Canada could potentially see increased wildfire activity for the rest of the year, from eastern Alberta to central Ontario, government experts said on Thursday.
Forecast maps from Natural Resources Canada and shared with reporters on Thursday show Manitoba is likely to see the most intense fire activity in September, with Saskatchewan, Eastern Alberta and Western Ontario also likely to see “above-average” fire activity.
“Wildfires have always occurred in Canada, but what is new is their frequency and their intensity. The science is clear. The root cause of this is climate change,” Jonathan Wilkinson, federal minister for energy and natural resources, said on Thursday.
Wilkinson also announced new funding for B.C. and N.W.T. to fight wildfires.
“In the last few days we have finalized agreements with both British Columbia and with Northwest Territories, through which B.C. will receive $32 million and over $28 million will be provided to Northwest Territories over the next five years. This federal funding will be supplemented by provincial and territorial contributions,” he said.
Dry weather might mean some new fires could also get started.
According to data from Natural Resources Canada, the country saw a total of 6,174 fires as of Sept. 6, with over a thousand burning currently. With 284 evacuation orders issued this year, 232,209 people have been evacuated.
Large fires in Nunavut, northwestern B.C. and northern Alberta may continue to burn.
Across Canada, 16.5 million hectares burned in wildfires.
This is four times larger than the entire area of Switzerland.
Cumulatively, the 20-year average has been just over two million hectares nationally. This year, two fires have exceeded one million hectares each, with possibility of more by end of the month.
Four provinces and one territory saw records set in terms of area burnt in wildfires, with 5.3 million hectares in Quebec, 3.6 million hectares in Northwest Territories, 2.3 million hectares in Alberta, 1.9 million hectares in B.C. and 25,000 hectares in Nova Scotia.
Wilkinson said Natural Resources Canada is making $256 million available over five years to provinces and territories to procure lifesaving wildland firefighting equipment and essential personnel.
“To date, Alberta. British Columbia. Nova Scotia. Saskatchewan, Northwest Territories and Yukon have access to this fund this year, and we expect all jurisdictions to participate next year.”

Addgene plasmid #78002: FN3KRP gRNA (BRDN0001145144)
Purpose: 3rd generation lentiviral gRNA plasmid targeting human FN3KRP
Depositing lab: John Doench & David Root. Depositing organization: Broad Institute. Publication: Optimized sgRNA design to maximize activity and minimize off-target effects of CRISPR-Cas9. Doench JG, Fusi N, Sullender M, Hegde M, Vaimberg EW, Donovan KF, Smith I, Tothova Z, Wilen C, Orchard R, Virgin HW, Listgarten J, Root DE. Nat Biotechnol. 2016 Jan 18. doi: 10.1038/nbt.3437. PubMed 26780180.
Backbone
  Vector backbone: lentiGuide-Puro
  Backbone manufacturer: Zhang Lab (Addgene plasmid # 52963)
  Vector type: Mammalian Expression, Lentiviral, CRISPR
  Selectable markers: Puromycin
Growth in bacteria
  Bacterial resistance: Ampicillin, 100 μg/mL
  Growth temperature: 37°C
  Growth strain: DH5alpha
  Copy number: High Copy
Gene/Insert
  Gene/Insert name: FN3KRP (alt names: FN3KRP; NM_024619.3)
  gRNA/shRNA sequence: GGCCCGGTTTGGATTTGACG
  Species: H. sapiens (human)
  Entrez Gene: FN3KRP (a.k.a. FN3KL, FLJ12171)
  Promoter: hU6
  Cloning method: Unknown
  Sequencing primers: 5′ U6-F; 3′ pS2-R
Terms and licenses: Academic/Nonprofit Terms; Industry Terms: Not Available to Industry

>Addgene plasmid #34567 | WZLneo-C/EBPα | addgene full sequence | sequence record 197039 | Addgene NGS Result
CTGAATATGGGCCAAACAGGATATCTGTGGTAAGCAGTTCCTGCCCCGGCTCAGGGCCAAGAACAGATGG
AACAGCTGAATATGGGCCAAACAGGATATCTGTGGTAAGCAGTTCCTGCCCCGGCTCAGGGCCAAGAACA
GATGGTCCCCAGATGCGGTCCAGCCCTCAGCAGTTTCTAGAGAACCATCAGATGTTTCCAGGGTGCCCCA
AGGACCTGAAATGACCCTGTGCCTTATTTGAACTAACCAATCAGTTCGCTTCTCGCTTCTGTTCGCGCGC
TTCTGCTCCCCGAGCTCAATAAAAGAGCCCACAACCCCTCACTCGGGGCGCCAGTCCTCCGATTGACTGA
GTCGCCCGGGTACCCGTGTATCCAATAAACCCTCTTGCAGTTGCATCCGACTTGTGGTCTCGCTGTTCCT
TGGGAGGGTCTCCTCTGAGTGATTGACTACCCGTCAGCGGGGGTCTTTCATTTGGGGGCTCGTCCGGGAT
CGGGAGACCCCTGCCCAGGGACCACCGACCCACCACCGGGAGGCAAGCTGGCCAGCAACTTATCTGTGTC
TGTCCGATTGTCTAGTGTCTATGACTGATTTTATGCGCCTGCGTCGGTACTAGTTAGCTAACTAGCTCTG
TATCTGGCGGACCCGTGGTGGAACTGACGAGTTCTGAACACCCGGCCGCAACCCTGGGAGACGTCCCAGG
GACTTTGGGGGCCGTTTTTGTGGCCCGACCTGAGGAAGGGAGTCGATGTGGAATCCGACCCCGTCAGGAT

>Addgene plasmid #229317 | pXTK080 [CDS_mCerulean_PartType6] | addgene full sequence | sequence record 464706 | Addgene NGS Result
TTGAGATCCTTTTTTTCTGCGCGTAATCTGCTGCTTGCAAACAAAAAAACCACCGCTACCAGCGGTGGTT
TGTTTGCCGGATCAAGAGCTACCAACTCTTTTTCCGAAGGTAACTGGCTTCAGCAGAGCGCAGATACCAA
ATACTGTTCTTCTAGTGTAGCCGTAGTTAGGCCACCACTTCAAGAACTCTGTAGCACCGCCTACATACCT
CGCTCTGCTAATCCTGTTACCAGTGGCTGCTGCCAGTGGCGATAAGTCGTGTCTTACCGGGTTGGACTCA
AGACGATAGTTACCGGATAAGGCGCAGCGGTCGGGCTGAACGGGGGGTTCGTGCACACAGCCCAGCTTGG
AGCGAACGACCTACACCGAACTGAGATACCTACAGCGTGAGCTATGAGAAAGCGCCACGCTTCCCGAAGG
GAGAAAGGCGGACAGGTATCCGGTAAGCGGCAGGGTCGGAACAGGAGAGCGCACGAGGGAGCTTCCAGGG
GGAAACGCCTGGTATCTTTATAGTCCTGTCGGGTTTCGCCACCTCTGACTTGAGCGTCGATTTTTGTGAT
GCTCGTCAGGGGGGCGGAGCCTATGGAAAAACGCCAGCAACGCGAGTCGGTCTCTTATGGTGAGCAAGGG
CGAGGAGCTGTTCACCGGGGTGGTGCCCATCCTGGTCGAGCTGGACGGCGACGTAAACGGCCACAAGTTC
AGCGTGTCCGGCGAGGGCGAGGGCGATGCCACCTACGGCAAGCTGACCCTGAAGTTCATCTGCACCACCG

The wildfires have also made greenhouse gas emissions worse, with an estimated 1.7 billion tonnes of CO2 emitted so far this year.
But the cost of fighting the wildfires has also been immense. Natural Resources Canada said the biggest area of cost is the effort that goes into fire suppression, which is going to be “significant” this year according to experts.
The cost of fire suppression in these four jurisdictions amounts to around $1.4 billion.
Government officials said this does not take into account insured property losses, which may run anywhere between $700 million and $1.5 billion, or the cost associated with economic interruption, evacuations and repatriation, loss to human health and disruption of the forest economy.
Both Wilkinson and Sajjan used the press conference to criticize Conservative Leader Pierre Poilievre, saying the reality of climate change cannot be ignored.
“Since Mr. Poilievre became the leader of the Conservative Party, the words ‘climate change’ have barely passed his lips,” Wilkinson said. Sajjan said, “Canadians can’t afford to look away, but Pierre Poilievre can. Because he wants to fan the flames of division and distract with rhetoric and dog whistle language. Because the leader of the Conservative Party has no plan to fight climate change.”
Sajjan added the military was also playing a crucial role. The Canadian Armed Forces are assisting with firefighting activities, planning and coordination of airlift: personnel, equipment, aircraft, planning and logistics capacity.
The firefighting effort this year has been monumental, with 4,714 firefighters engaged in fire suppression. The Canadian Interagency Forest Fire Centre (CIFFC) has coordinated the movement of over 17,000 pieces of equipment.